The meek may not be about to inherit the earth in this dystopian drama set in an Icelandic parallel universe where misogynist Christian zealots rule the roost.
But equally they’re spared the kind of barbaric Biblical punishments so beloved by fraternal fundamentalists in the Middle East, such as being stoned to death.
Control by fear, the abuse of power, the political verses the personal, real friendship verses online ‘popularity’ – there are a slew of themes explored in Penelope Skinner’s intense all-women three-hander, brought to the Unity by Headlong after being premiered at Edinburgh this summer.
Irene (Shvorne Marks) is in custody for singing a song in a public that the powers-that-be claim is critical of the Holy Ghost, but which she maintains when questioned by her inscrutable lawyer Gudrun (Amanda Wright) is really an angry reaction to a failed love affair.
Events escalate exponentially through a series of scenes set in the claustrophobic surroundings of various gloomy cells, and over 65 bleak minutes as both Gudrun, and Irene’s best friend, the ‘meek’ Anna (Scarlett Brookes), appeal to her to play her political accusers’ game.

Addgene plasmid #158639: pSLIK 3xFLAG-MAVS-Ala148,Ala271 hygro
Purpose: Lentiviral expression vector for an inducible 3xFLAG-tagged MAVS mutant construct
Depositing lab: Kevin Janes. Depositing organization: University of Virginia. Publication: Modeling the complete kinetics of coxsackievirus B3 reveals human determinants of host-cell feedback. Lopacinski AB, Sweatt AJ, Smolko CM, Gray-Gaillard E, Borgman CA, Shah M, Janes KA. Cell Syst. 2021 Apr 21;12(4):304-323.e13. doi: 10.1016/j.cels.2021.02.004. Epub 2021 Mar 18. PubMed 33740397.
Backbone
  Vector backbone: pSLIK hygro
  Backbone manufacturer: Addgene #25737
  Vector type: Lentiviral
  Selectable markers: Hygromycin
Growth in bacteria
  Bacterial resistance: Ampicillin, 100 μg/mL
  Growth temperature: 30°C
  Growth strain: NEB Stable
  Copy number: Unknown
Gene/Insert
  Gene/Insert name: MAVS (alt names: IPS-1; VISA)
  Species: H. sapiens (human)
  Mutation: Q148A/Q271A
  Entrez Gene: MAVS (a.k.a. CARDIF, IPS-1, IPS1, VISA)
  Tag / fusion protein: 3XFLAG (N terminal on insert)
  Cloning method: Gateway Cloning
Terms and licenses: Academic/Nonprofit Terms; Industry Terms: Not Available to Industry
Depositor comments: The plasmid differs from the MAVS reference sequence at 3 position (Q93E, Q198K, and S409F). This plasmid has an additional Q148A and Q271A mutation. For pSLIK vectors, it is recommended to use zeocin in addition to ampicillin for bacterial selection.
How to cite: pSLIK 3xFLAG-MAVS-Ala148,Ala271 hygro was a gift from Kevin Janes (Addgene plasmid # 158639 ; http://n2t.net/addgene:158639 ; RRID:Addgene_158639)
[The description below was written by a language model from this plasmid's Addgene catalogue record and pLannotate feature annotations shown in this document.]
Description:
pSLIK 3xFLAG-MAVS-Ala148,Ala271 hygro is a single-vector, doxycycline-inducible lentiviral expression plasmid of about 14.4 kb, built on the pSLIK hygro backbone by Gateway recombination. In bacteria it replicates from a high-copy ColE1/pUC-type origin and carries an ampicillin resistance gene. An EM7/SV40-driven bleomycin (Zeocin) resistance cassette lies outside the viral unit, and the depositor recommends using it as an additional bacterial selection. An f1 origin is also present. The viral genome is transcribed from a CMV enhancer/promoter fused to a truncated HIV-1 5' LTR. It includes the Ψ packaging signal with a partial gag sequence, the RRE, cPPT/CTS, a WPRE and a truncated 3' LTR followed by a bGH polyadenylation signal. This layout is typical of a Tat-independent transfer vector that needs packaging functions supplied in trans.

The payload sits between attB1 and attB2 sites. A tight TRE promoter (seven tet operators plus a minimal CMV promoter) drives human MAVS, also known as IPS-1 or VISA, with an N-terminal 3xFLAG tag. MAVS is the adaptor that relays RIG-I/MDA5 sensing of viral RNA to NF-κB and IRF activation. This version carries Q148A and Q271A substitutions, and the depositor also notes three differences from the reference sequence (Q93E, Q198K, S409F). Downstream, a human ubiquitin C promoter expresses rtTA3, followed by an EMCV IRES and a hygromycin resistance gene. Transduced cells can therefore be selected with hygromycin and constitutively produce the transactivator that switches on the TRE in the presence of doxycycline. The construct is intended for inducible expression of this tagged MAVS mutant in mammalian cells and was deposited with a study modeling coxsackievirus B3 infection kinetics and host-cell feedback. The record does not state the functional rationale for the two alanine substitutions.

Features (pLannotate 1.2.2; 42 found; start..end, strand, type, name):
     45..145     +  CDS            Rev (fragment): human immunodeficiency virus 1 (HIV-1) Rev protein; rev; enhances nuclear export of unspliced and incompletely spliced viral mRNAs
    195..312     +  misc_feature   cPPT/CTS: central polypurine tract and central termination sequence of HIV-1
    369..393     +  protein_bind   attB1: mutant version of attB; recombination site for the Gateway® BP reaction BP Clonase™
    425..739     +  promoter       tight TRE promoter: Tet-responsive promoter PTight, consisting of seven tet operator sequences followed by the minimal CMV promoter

As Irene’s plight becomes more widely known, her song takes on a life of its own, being shared on social media and becoming an international symbol of protest and solidarity. But how real is the ephemeral support of social media ‘likes’? And are a million #PrayForIrene tweets priceless, or worthless, when real lives are at stake?
Skinner’s play is certainly thought-provoking, although much of the same ground has been trodden before, some of it by the recent small screen version of Margaret Atwood’s The Handmaid’s Tale.
Scarlett Brookes (Anna), Shvorne Marks (Irene) and Amanda Wright (Gudrun). Pic: Helen Murray
There are some cleverly subtle touches; all the subjugated women in Skinner’s un-named Scandinavian anti-paradise have surnames ending in ‘dottir’ – forever defined by their relationship to men.
But at other times there are annoying niggles. Why, as someone living in this repressive society, is Irene so naïve, and so surprised when she falls foul of its rules? And in a country where state control is absolute and retribution swift and violent, how does the population still have unfettered access to the corruptive secular influence of the world wide web?
It’s the Internet that allows one small song, written in a one small bedroom, to illuminate the injustice being endured by many.
And yet, ironically, Irene’s ultimate fate derives not from a higher ideal, from her determination to stick to her principals, or to protect her image, or even a passionate desire to change the world for her fellow women, but simply from the age old mistake of falling for the wrong man.